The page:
As the climate changes, FEMA is adapting to meet new challenges. Focusing on preserving the environment is just one of the many ways we are confronting the impacts of climate change.
Director of the Office of Environmental Planning and Historic Preservation (EHP) Kristin Fontenot is one of the people on the frontline of these efforts.
Fontenot says a priority of the office is to help communities build resiliency by protecting the land. They work to ensure that FEMA programs and grants take the historic and cultural properties and environmental resources of the community into consideration when building resilience or recovering from a disaster.
Last year, the office reviewed over 20,220 Public Assistance projects to find ways to minimize or mitigate impacts to environmental and cultural resources while recovering from disasters. They mobilized the protection of cultural and historic resources during 17 major disasters by reaching out to representatives across 20 states. The Heritage Emergency National Task Force mobilized in 2021 to help protect cultural and historic resources in all major disasters with significant outreach to a national network of cultural heritage networks providing support to these critically important resources and save them from permanent loss.
She said that historic preservation plays a big part in their efforts and add to the challenges.
“Cities and towns, located in areas likely to experience an increase in floods or other natural disasters, have important histories that are part of what makes the United States special, and those resources and artifacts are at risk,” she said. “The increased complexities of these aspects of our work as we grapple with the climate crisis cannot be understated.”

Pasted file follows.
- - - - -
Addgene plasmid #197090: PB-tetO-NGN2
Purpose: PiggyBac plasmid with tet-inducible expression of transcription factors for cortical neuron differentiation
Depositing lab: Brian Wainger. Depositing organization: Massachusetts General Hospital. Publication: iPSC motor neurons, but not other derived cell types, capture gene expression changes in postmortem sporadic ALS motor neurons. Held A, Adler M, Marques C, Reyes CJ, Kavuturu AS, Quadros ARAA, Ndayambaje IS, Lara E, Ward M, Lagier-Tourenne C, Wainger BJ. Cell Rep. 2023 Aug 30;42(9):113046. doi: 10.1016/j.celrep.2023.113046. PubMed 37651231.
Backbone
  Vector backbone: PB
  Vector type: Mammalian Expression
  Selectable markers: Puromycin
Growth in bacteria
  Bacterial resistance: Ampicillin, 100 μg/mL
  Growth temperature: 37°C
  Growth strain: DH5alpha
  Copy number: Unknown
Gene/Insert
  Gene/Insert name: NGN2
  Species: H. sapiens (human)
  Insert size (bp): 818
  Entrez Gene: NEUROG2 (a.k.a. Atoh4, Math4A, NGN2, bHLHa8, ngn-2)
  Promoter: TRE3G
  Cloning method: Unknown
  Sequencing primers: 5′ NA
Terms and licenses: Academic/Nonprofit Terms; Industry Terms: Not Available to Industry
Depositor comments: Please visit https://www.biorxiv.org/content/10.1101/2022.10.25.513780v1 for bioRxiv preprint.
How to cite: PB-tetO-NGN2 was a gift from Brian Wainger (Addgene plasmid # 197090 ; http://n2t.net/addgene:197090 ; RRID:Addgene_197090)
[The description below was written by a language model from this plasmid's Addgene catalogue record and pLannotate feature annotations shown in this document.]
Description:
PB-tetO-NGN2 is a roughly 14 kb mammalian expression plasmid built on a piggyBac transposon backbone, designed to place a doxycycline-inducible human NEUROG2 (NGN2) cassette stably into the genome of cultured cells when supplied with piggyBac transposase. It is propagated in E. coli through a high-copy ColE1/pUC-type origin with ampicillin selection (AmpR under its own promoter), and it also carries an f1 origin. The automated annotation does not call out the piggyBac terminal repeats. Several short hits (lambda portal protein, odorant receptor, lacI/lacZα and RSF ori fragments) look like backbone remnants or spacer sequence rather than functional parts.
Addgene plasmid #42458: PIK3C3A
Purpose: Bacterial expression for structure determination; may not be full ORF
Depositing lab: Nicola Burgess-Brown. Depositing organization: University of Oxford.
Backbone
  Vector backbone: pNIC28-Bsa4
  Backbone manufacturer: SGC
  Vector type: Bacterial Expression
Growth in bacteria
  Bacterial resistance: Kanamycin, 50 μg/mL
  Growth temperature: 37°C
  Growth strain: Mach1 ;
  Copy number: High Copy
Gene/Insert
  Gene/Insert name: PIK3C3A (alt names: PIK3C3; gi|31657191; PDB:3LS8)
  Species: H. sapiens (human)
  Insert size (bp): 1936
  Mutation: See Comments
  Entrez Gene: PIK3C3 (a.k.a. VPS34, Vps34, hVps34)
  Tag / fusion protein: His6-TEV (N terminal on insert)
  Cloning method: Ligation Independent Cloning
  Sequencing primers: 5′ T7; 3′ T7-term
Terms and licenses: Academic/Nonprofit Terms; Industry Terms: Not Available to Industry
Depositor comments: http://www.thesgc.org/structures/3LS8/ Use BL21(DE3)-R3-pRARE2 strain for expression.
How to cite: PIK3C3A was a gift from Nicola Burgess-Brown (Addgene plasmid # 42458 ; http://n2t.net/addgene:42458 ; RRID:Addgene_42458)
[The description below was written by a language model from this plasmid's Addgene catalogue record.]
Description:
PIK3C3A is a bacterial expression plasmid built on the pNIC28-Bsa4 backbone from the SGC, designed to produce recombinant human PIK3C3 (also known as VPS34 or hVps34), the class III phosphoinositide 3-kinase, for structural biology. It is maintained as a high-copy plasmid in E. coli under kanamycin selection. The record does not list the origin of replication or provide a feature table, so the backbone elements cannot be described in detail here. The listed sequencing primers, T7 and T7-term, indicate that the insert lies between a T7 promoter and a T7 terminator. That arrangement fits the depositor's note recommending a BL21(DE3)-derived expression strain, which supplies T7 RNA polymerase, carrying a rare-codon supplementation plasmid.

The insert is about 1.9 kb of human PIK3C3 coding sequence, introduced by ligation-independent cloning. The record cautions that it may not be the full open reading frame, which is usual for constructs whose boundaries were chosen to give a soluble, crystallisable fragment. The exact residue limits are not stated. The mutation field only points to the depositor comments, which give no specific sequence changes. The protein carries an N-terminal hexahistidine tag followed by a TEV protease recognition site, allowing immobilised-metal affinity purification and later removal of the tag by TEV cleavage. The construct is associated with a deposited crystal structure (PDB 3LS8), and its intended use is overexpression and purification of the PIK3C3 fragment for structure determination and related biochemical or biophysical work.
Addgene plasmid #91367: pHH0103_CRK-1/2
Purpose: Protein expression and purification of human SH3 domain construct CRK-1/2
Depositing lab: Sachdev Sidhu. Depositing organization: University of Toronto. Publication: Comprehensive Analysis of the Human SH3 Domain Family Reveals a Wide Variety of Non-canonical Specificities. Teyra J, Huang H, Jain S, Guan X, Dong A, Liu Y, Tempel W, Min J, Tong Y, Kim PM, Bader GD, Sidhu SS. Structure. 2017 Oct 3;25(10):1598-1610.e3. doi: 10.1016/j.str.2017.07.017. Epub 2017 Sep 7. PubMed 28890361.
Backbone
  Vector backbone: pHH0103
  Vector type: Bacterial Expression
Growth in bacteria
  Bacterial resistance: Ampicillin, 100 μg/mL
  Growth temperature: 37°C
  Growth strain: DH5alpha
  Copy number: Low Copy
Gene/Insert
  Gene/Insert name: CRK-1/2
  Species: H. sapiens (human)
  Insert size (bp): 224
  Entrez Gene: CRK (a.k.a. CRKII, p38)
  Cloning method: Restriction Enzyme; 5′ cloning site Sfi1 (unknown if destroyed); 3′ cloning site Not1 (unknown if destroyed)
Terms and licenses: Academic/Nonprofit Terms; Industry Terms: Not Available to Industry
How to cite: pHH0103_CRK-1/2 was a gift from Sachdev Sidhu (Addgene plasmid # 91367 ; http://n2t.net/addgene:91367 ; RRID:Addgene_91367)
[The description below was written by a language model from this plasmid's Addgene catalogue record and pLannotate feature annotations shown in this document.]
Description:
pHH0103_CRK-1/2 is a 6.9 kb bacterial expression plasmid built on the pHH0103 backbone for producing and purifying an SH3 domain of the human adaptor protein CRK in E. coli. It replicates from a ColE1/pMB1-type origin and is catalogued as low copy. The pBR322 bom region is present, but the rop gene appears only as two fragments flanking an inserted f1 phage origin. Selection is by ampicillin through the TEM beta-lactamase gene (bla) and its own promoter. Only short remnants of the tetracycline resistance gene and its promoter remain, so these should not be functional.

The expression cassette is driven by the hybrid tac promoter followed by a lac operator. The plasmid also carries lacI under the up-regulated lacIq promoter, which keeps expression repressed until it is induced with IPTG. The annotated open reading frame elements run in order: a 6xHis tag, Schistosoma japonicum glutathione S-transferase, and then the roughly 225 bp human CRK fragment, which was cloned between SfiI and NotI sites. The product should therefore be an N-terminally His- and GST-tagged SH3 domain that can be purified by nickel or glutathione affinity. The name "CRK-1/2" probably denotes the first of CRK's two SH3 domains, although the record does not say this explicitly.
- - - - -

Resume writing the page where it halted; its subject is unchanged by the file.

Fontenot says communities will continue to face new challenges and that FEMA needs to help these communities rise to meet them.
“FEMA just released a plan that is guiding agency actions for the next 5 years,” Fontenot said. “For the first time ever, climate change and equity are two of the three over-arching goals of the agency’s priorities.” For Fontenot, this means taking seriously the importance of Environmental Justice as part of FEMA’s actions. “Making sure environmental justice and injustice is part of FEMA’s program delivery is so very important. Environmental Justice means that we avoid disproportionately high and adverse human health or environmental effects on low-income and minority populations.”
FEMA, like all federal agencies, must consider the impacts of its actions to cultural and environmental resources. There are a host of laws that inform how that analysis is part of FEMA’s mission delivery. For example:
- Environmental Assessments. These assessments, under the National Environmental Policy Act (NEPA), are used to determine if significant environmental impacts will occur as a result of a FEMA action or a FEMA funded action.
- Unified Federal Reviews (UFR). All federally funded projects must undergo an environmental review and the UFR process requires that agencies work together to reduce complexity of those reviews in the post-disaster recovery.
- Guidelines for FEMA grants. FEMA grants help to protect and enhance natural and cultural resources. A condition of certain grants is that they are in compliance with all applicable environmental and historic preservation laws and regulations.
Fontenot says there are many ways your community can get involved in efforts to preserve the environment. This includes staying informed about cultural and environmental resources where you live and knowing how to protect them. She adds that every individual can play a role in fighting climate change.
“Every action helps,” she said. “That means participating in your local recycling program, proactively helping curb pollution and trash, and getting involved in local organizations that are helping decrease environmental justice issues and environmental hazard issues in your neighborhood or community.”
You can learn more about FEMA’s climate change programs and initiatives in the recent report FEMA Resources for Climate Resilience.